The concise OED online defines ruse as "a stratagem or trick" and states that it may have origins from the Latin rursus, meaning "backwards."
Today did not go as foreseen. Ian and I did not manage to get up any earlier than usual, which was the first in many small (yet compounding) reasons we decided not to go to the gym. Ian texted Julia at 8am to ask what time our meeting would be and again at quarter to 10. Fifteen minutes later, at ten on the dot, she texted us to let us know that there would be no meeting today, but that she would was going to Haso to "have discussion" with me and "attend" some of my classes. Immediately, my panic began to rise.
We did manage to clean the apartment while we waited for her to respond this morning, so it was not a complete loss. Ian made his worksheets while I showered and then we traded. We left for work immediately after lunch (a little after 12:30). Ian's first class was at 2 and I wanted to make sure I had time to fully prep my classes before Julia arrived. She is notorious for giving instructions and setting requirements, but not leaving any time for us to carry out her tasks between her speeches. I got to work at 12:50 and got to work making lesson plans and printing worksheets and homework assignments. Ian called me to let me know that Julia was at Goam, so he would call me when she left that campus. He called back a little before 2 to tell me that she may be headed over. I was nearly finished, but I cut out my picture cards over the copy machine while it spit out worksheet after worksheet just to make sure I was completely prepped. Julia didn't arrive until my first class was half way through. But, she came in and watched anyway. Ten minutes into her observation, she got a phone call and left. She didn't make it back into that class. When it was over, she gave me a couple extremely benign pointers and told me that I was doing better than I was before. I wondered as to exactly when she was referring, since she hasn't seen any of my classes herself since December. She watched part of my second class, again leaving when she got a phone call. She was in my third class for significantly longer, but she still didn't manage to stay through the whole thing. Then she vanished. No final notes, nothing about my last two classes, she was simply gone.
I heard from Ian later (via Facebook) that Julia said I had done well today. And that Chun wha told her that I had more energy today than I usually do. Julia happened to see me talking to students outside of class today, which also seemed to go down as novel. I'm not sure why, but Julia is obsessed with the idea that I don't have energy for my classes. I believe she imagines Ben Stein in Ferris Bueller's Day Off. She thinks I don't have any interest in my students or my job, she always has. It probably has to do with my particular way of dealing with the sheer terror I experienced when I started working here: quiet observance.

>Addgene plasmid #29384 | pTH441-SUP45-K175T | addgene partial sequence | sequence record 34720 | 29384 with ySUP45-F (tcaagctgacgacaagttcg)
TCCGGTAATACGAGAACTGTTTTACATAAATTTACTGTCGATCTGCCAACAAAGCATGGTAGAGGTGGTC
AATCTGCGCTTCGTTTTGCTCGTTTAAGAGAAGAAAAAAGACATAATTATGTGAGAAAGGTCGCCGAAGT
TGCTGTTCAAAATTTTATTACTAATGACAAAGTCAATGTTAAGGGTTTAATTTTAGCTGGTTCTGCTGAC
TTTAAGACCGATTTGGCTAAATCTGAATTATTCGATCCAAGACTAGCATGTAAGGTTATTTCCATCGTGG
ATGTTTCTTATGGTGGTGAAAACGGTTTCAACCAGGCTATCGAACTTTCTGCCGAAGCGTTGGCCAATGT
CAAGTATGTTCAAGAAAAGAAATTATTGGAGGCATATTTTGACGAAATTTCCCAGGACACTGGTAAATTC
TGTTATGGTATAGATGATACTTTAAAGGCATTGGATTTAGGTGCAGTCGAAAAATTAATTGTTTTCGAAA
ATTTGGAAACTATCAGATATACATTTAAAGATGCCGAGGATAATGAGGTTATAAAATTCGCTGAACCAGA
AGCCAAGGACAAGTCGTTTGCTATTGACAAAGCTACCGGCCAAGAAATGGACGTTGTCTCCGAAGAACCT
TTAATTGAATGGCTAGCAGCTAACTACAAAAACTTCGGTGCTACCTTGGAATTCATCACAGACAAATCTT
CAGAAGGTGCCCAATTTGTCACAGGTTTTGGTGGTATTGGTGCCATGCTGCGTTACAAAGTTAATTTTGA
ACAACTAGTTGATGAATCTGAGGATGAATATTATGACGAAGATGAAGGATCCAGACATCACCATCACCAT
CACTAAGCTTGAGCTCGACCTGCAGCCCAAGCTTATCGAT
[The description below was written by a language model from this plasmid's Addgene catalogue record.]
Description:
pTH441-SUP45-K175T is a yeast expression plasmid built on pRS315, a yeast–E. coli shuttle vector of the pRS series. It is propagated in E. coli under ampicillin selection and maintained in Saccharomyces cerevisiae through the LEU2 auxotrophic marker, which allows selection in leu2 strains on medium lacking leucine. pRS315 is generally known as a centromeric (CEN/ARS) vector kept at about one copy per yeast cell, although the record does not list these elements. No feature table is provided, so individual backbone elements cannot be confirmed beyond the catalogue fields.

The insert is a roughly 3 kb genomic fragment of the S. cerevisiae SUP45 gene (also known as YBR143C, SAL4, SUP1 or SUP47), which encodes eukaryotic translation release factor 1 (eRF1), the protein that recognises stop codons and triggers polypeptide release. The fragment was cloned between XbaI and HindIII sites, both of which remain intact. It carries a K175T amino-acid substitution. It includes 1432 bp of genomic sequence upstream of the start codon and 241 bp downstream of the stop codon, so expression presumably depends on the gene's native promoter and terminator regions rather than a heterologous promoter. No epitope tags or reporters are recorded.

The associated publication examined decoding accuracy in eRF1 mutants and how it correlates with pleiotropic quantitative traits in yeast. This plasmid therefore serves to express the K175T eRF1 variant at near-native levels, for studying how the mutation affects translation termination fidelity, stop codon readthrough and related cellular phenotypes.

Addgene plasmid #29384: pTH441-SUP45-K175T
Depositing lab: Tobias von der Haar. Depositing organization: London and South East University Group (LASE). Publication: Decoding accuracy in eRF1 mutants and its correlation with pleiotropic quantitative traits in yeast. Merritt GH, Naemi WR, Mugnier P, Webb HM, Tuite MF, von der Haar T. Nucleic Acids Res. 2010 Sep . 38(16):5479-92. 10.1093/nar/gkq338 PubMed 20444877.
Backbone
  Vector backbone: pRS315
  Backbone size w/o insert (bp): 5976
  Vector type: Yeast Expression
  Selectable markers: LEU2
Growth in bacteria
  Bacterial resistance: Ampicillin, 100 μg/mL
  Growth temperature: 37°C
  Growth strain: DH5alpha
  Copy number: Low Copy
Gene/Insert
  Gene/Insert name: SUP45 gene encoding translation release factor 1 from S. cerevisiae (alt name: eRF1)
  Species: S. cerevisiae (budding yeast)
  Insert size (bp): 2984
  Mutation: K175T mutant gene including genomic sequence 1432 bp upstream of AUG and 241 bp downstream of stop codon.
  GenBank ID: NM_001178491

That Chun wha would even suggest that I don't have energy or enthusiasm for my students is deeply bothersome. Anyone can see that I do in watching how my students respond to me. They expect small silly jokes, teasing and strange questions from me. I encourage them to try to explain their conversations to me, both because I'm curious about these kids and it's good for their English skills. I guess there's no way to know whether Chun wha actually said those things or it was just another episode of Julia's selective hearing. She's also told Ian that the Korean teachers complain about him, a statement that Angela and Rahee wholly refuted.
So, as of this moment, it looks like our jobs are safe. Julia speaks of the future as if we're in it, and I suppose that's as good a sign as any.
Who knows if she'll be at Sinback tomorrow, but I am already fully prepared (I've even made copies).
Ian had an excellent day, as it was virtually devoid of Julia. With no one sitting in his classes, he was free to relax and focus on actually teaching. But, during his break David's assistant wheeled in a t.v. and set up a video of one of Ian's classes from last week. David told him to watch it and then left. When it was finished, Julia came in and asked him what he thought. But other than the painful strangeness of watching yourself on tape, Ian's day passed with ease.
The relief I should feel over Julia's lack of interest in me is tempered with the head trip I experienced (note: head trip is not the phrase I'd prefer to use, but this is a family show). I mean, she threatened my job as much as Ian's a week ago. Told me I wasn't performing on the level she wanted. Gave me a copy of a letter written nearly entirely in the accusatory second person:
"You argue that you cannot know how to conduct a lesson because you have never seen an example of good lesson... You claim as if you never discussed anything with the Korean teacher. And if you didn't know, you should have asked. You should have been worried about your own lessons from the view of students and parents. You always make excuses... We do think we've shown kindness to your [sic] for the past 8 months. You should admit that, too."
Then the second, more formal letter, which began thus:
"I am writing to warn you of our intention to terminate your employment."
That was one week ago, halfway through the probational period laid down by the written warning. Today, Julia told me I had improved after watching classes that have been running the exact same way for months. I'm at a loss as to how to feel. Was my performance ever actually in question? Or did Julia think it was necessary to chastise both Ian and I equally for his confrontation? Or is Julia truly so disconnected from my classes that she had no idea what was happening in them? Oh my. Oh my, indeed.